SILER CITY — Siler City has a problem: the town has about 7,300 workers but only 5,000 jobs. And it gets worse. While the community is projected to grow by another 2,000 people over the next five …
Fortunately, a team of experts from the N.C. Main Street & Rural Planning Center — a subset of the N.C. Dept. of Commerce — has launched a community economic recovery and resilience initiative in connection with an 11-person steering committee of town leaders including Siler City Commissioner Lewis Fadely, EDC Project Manager Sam Rauf and CAM site owner Tim Booras. Their goal is to evaluate Siler City’s economic trends and develop a five-year plan of corrective action.
The group was assembled months ago to address the town’s issues, but the COVID-19 pandemic set back its efforts. Last Friday, Ann Bass and Bruce Naegelen, MS&RP economic development planners, met with the steering committee for a virtual update to share their first set of major findings.
“Siler City, probably better than a lot of other communities, has known the boom and bust cycle,” Bass said. “You’ve had disasters. They haven’t necessarily been natural disasters or other pandemics, but when a chicken plant has closed or something, you’ve experienced what has happened within the community.”
The problem is a lack of economic diversity. Compared to the state, and even the county at large, Siler City represents a narrow spectrum of opportunity.
“(Town planner) Jack (Meadows) mentioned at a previous meeting that the county had been heralded by state economists for being very diverse and probably one of the more stable,” Bass said.
But Siler City doesn’t stack up. While 62% of Chatham County residents work white collar jobs, only 40% of Siler City does. And, while just 37% of N.C. has a high school diploma or less education, 57% of Siler City fits that category.
Despite those figures, a startling analysis revealed the severity of Siler City’s employment problem: the town’s jobs still require less education than the population has.
“We have about a third of our workers in Siler City that are underemployed,” Bass said. “We could be asking them to do more.”
Bass pointed out that data was not presented to disparage any type of employment. But the fact remains that typical Siler City jobs pay less than what workers can find elsewhere.
“With some of the disparities between the county and the town,” she said, “come disparities in average hourly earnings.”
Well represented industries in Siler City, including construction and food preparation services, range in average earnings from $9.97 to $17.99 per hour. Industries that are largely absent from Siler City pay $17.22 to $38.36 per hour.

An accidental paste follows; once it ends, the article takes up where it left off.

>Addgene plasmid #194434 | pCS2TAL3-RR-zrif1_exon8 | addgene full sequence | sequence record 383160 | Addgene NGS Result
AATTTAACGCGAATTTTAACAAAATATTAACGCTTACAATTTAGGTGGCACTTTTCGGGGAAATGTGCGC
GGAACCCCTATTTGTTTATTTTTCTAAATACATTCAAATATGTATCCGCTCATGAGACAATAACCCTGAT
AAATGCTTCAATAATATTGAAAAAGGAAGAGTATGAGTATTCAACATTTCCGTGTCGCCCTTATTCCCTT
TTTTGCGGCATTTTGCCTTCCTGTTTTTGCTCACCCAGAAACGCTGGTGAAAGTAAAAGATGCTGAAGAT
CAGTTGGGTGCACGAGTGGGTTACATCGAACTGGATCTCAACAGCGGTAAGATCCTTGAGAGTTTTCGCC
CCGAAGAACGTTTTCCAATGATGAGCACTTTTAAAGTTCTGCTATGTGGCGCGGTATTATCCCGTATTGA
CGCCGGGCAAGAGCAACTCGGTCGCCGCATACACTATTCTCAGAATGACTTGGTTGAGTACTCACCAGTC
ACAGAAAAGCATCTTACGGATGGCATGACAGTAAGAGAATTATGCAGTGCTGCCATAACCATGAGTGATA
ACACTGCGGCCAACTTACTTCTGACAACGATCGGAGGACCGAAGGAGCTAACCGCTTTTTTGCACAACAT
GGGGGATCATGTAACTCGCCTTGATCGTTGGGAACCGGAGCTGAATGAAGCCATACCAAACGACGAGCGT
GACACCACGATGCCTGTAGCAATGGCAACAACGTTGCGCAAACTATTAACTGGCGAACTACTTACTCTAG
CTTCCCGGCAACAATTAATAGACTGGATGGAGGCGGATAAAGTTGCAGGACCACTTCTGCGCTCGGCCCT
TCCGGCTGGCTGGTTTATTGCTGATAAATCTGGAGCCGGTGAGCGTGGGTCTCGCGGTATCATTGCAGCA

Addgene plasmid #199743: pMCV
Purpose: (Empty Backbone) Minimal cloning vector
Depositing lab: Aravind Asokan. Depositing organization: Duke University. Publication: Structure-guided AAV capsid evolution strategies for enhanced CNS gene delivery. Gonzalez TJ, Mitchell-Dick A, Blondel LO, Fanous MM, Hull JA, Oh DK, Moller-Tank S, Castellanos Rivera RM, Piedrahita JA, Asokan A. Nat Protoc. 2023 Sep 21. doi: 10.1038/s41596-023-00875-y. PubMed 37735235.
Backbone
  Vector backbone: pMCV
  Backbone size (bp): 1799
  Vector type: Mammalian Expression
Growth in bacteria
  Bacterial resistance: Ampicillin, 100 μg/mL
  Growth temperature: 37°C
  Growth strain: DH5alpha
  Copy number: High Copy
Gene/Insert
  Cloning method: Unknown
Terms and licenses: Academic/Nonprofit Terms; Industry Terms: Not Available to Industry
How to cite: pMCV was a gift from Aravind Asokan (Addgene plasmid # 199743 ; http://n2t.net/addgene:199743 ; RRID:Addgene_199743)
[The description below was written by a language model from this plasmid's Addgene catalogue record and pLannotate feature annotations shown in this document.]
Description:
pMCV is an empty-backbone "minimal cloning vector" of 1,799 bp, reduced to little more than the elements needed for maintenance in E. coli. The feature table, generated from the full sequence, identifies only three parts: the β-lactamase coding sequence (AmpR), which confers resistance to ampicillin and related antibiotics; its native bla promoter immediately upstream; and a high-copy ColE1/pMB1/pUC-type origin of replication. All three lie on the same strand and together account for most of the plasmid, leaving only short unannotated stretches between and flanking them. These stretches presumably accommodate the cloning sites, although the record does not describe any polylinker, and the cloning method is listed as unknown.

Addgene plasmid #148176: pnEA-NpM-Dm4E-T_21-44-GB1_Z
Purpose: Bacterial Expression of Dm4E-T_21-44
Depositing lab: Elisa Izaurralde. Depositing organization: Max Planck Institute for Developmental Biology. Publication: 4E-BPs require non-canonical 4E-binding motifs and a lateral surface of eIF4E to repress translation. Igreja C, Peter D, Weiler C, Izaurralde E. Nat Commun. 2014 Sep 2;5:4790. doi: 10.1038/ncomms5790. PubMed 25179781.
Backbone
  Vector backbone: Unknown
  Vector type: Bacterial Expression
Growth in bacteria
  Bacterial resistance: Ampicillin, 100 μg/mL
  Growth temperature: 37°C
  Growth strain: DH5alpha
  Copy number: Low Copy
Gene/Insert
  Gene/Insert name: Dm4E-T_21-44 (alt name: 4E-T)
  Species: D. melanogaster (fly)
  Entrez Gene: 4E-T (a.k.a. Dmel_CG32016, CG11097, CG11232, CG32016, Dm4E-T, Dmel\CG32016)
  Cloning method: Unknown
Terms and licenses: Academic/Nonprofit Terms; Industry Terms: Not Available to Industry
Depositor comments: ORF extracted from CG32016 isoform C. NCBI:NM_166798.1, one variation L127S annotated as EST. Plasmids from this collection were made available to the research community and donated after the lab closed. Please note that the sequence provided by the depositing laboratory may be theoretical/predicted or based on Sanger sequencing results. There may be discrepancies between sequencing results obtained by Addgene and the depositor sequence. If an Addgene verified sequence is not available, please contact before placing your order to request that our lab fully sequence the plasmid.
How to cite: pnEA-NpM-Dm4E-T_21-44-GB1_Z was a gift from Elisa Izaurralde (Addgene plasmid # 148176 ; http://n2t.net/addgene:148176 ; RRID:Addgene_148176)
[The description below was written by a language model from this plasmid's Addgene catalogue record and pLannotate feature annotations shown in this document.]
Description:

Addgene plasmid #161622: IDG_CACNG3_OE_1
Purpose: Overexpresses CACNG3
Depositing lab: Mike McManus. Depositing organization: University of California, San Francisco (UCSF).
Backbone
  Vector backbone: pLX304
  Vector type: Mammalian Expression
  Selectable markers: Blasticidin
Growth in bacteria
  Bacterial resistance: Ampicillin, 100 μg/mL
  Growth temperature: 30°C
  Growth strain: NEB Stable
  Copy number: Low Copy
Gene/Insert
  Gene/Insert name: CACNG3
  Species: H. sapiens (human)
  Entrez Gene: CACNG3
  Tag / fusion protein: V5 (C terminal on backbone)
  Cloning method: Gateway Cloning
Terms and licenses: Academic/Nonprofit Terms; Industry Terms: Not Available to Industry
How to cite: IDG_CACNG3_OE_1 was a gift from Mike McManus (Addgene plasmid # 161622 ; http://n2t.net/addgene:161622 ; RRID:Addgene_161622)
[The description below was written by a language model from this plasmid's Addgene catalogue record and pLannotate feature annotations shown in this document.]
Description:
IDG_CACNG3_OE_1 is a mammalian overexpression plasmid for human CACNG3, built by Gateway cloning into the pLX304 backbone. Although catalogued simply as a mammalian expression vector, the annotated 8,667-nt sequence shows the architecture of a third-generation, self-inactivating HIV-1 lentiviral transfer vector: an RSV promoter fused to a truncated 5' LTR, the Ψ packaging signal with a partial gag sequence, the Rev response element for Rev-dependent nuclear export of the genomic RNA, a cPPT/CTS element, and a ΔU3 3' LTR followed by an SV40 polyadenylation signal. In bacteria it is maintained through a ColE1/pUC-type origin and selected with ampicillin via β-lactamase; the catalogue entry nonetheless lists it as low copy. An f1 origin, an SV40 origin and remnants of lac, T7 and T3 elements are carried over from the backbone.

Translated to annual income, the average Siler City household makes $55,089 compared to $110,056 county-wide and $78,915 across the state. Siler City also trails the county and state in housing value and home ownership.
To compound the town’s problem, much of its residents’ money is spent outside of Siler City. It’s a concept known as retail leakage — the more severe an area’s retail leakage, the less diverse and self-contained its local economy.
“One of our former colleagues is now working for an economic development agency on the coast,” Bass said, “and he has actually adopted closing the leakage gap as one of his primary economic development goals.”
That’s how big the difference can be for a local economy.
Between such industries as building, food and beverage stores, clothing stores, sporting goods and food services, Siler City leaks $118 million annually, a staggering figure.
The problem is likely two-fold, Bass said. The town does not have all the products and services its residents need, and its cost of living is higher than average.
“Our earnings are below average, our poverty rates are, sadly, above average,” Bass said, “and the cost of living is above average. It’s not by much, but that really kind of surprised me because I thought Siler City was a more affordable place to live … So, it means we need more money.”
Similarly, home ownership in Siler City is 10% below the state average and homes are valued at $60,000 less than average.
While the data depicts a troubling snapshot of Siler City’s economic health, it does not represent a complete perspective, nor the town’s prospects. New development is escalating under Town Planner Jack Meadows’ ambitious supervision and several new businesses are in the process of locating to Siler City.
Siler City is also the first community undergoing this rigorous state-sponsored investigation, and MS&RP are still in the early stages of data-collection.
“I hate to use the term guinea pig,” Naegelen said, describing Siler City’s role in the new program, “but test project.”
He and Bass expressed some dissatisfaction with the numbers they’d gathered and warned against drawing hard conclusions.
“This is just a draft,” Naegelen said. “A first go-around. And that’s why we’re presenting it, so that we can get comment of, ‘Well that doesn’t make any sense,’ or, ‘Why is that this way?’”
Some steering committee members were anxious to see how the analysis could be used to improve Siler City and its economy, but Naegelen emphasized that it’s too early for talk of action.
“That’s the $10 million question, really,” he said, “and that’s what we’re hoping to help with eventually.”
The committee will meet again on Jan. 7 to review and discuss a second version of the draft report before moving on to economic positioning strategies and implementation plan input in subsequent meetings. If all goes according to schedule, the group will present a proposal to the board of commissioners in March with its plans to address the town’s economic challenges.
Reporter D. Lars Dolder can be reached at firstname.lastname@example.org and on Twitter @dldolder.